The Top 10 Things Black America Will Have To Show For 8 Years of President Obama -- None of Them Are Good
When Barack Obama leaves the White House in January 2017, what will black America, his earliest and most consistent supporters, have to show for making his political career possible? We'll have the T-shirts and buttons and posters, the souvenirs. That will be the good news. The bad news is what else we'll have.... and not.
To hear our black political class tell it, the election of the first black US president was its ultimate achievement to date, a giant step toward fulfillment of a previous generation's insurgent agenda for social transformation. Is that real? Has the career of Barack Hussein Obama really advanced any of the historic goals of the Freedom Movement? Is the question even fair?
With corporate media already speculating about next year's midterm elections, and the presidential contest of 2016, it's entirely appropriate to discuss the president's legacy. And fair is fair --- the black political class doesn't want its meager achievements compared to the agenda of those who fought for our freedom a half century ago, it probably ought to abandon its ceaseless self-promotion as the inheritors of that tradition.
It was the overwhelming black and brown vote, along with the utter, unwavering and uncritical support of African America which made President Obama's career possible. When he leaves office in January 2017, what will be the top ten things we can say black America gained or lost from his two terms in the White House?
10. We'll still have Obamacare, the cynically misnamed “Affordable Care Act”.
The problem is that Obamacare was written by a health insurance company lobbyist to prolong his employer's parasitic business model, not to make health care available or affordable. A third of the health care dollar goes to advertising, profits, fat executive salaries, lobbying and the paperwork occasioned by thousands of insurers who make more money denying care than providing it, instead of a single payer, like Canada, Medicare, or Social Security. As Physicians for a National Health Plan point out, Obamacare will not curb medical costs or stem the tide of bankruptcies caused by health care bills. It won't force most employers who now don't offer affordable coverage to offer it in the future, because the administration is allowing employers to write its enforcement regulations, and it will leave millions more, all poor and disproportionately people of color, uncovered altogether.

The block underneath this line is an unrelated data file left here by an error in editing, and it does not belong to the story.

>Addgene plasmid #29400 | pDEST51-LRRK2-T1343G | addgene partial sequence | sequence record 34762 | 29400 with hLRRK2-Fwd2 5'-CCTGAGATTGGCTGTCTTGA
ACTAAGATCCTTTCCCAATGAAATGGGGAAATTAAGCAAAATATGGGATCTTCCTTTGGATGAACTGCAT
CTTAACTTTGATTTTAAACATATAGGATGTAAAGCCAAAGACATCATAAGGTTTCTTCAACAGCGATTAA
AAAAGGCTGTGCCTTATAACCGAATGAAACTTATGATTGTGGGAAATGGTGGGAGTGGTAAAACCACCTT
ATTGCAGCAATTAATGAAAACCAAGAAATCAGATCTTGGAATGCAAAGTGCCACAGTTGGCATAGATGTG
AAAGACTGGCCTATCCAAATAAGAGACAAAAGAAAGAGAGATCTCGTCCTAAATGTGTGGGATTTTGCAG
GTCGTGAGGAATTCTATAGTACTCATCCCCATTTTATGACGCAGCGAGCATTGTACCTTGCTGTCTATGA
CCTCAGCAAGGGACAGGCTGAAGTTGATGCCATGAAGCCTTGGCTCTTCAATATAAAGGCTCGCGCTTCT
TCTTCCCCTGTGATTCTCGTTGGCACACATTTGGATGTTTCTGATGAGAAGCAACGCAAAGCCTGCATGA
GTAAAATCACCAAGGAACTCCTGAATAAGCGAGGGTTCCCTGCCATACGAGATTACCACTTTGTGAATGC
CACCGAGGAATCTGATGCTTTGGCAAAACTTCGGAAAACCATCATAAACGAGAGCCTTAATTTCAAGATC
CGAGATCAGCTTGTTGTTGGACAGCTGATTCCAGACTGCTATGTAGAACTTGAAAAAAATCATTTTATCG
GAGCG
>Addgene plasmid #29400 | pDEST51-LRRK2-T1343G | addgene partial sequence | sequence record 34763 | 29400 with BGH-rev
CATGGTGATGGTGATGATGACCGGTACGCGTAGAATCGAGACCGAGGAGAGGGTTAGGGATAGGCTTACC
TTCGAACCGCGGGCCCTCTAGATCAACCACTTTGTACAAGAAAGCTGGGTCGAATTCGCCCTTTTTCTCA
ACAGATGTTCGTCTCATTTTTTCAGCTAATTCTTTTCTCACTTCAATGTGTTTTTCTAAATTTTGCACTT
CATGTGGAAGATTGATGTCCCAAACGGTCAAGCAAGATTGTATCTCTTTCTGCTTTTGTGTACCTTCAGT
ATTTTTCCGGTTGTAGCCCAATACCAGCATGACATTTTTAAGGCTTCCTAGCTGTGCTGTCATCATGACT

Worst of all, Obamacare's 2016 effective date reveals it as a promise the administration never intended to keep. Back in 1965, when computers with less power than today's laptops were the size of boxcars, the Johnson administration passed Medicare and put it into effect the same year. That's the real comparison between the achievement of Obamacare and the effective results of a previous generation's struggle.
9. We'll probably have reductions in Social Security proposed and enacted by a Democrat, something no Republican could have initiated, that sets the stage for further reductions in benefit by either party.
In the tradition of Democrat Bill Clinton, who did what Republicans tried and failed to do, “ending welfare as we know it” in the 1990s, Barack Obama has promised Wall Street that he would curb “entitlements” the code word for cutting Medicare, Medicaid and Social Security.
With poverty at record levels, the ending of many defined benefit pension plans and the broken promise of retirement security from 401K plans looming black seniors will still be more dependent on Social Security than anybody, and the value of real benefits will be declining, if Barack's first negotiating offer to Republicans is any indication of his stance on this issue.